Recently, the toxicity of lead has generated more press than its ballistic properties. A lead ban in California is said to prevent condors from eating bullet fragments in carcasses left by hunters. To serve Californians and broaden its selection of big-game bullets, Hornady has announced the GMX, a bullet without a lead core.
"GMX" stands for "gilding metal expanding." The bullet is not of solid copper, but an alloy that's 95 percent copper, 5 percent zinc. "It's the material we've used for decades in bullet jackets," says Jeremy Millard, who headed the GMX project. "This alloy doesn't foul bores as fast or as severely as pure copper."
Because gilding metal is lighter than lead, you'll find no GMX bullets pushing the high side of traditional weights for the caliber. Matching lead-bullet weights would make them too long. The GMX bullet is designed to drive deep with negligible weight loss, so light weights should be no handicap.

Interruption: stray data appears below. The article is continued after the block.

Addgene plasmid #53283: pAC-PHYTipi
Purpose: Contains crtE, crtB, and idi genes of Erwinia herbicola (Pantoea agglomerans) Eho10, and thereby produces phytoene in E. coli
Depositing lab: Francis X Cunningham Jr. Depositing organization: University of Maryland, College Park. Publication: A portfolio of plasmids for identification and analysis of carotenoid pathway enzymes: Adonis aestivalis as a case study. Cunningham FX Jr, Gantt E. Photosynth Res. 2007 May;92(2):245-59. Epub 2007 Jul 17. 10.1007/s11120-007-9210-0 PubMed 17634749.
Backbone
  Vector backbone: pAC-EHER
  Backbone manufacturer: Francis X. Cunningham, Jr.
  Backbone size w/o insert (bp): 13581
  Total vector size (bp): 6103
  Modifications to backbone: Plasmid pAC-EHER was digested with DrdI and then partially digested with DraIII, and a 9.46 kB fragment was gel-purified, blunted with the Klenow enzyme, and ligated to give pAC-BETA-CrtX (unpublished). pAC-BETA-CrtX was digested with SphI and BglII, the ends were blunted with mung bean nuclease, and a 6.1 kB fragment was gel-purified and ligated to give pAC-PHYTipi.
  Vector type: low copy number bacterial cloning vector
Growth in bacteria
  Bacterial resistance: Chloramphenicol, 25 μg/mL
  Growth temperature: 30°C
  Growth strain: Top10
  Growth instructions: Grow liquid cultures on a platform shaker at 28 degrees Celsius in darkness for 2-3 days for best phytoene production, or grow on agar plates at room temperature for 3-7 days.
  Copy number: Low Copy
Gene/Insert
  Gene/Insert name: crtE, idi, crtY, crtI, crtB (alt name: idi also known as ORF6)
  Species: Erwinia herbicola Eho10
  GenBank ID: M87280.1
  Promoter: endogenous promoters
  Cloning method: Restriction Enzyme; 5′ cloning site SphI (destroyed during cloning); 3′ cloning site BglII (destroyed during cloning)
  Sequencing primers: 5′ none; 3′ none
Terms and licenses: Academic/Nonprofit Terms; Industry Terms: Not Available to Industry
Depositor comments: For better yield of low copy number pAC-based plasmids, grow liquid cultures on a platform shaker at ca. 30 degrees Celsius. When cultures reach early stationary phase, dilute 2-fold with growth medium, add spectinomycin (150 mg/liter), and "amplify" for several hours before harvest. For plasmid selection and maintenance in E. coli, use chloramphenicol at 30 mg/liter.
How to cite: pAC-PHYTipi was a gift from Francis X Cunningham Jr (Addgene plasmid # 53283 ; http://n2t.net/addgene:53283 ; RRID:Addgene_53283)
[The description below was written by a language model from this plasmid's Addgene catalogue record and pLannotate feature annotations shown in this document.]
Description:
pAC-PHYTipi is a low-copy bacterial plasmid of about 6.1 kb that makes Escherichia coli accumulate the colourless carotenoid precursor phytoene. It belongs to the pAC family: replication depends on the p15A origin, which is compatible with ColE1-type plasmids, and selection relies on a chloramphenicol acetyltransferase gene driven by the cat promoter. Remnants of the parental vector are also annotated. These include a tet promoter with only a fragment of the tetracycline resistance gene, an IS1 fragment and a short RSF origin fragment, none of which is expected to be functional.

In tests, the GMX bullet expands and penetrates reliably at impact speeds from less than 2,000 fps to 3,400 fps. "Typically, we get 99 percent weight retention in ballistic gelatin," says Jeremy. "All we lose is the scarlet plastic tip." Yes, the GMX looks just like an SST, though the shank has two cannelures to reduce bearing surface and give displaced metal a place to go. They keep pressures in check. Inside, the two bullets differ. Besides lacking the SST's lead core, the GMX boasts a unique cavity. "The front end is parallel-sided to accept the tip," says Jeremy. "As on the SST, that's a 3⁄32-inch channel. In the GMX it tapers nearly to a point even with the base of the ogive. That's where expansion stops."
In flight, the GMX acts much like the SST. Both are of boattail design. The ballistic coefficients of same-weight bullets are almost identical.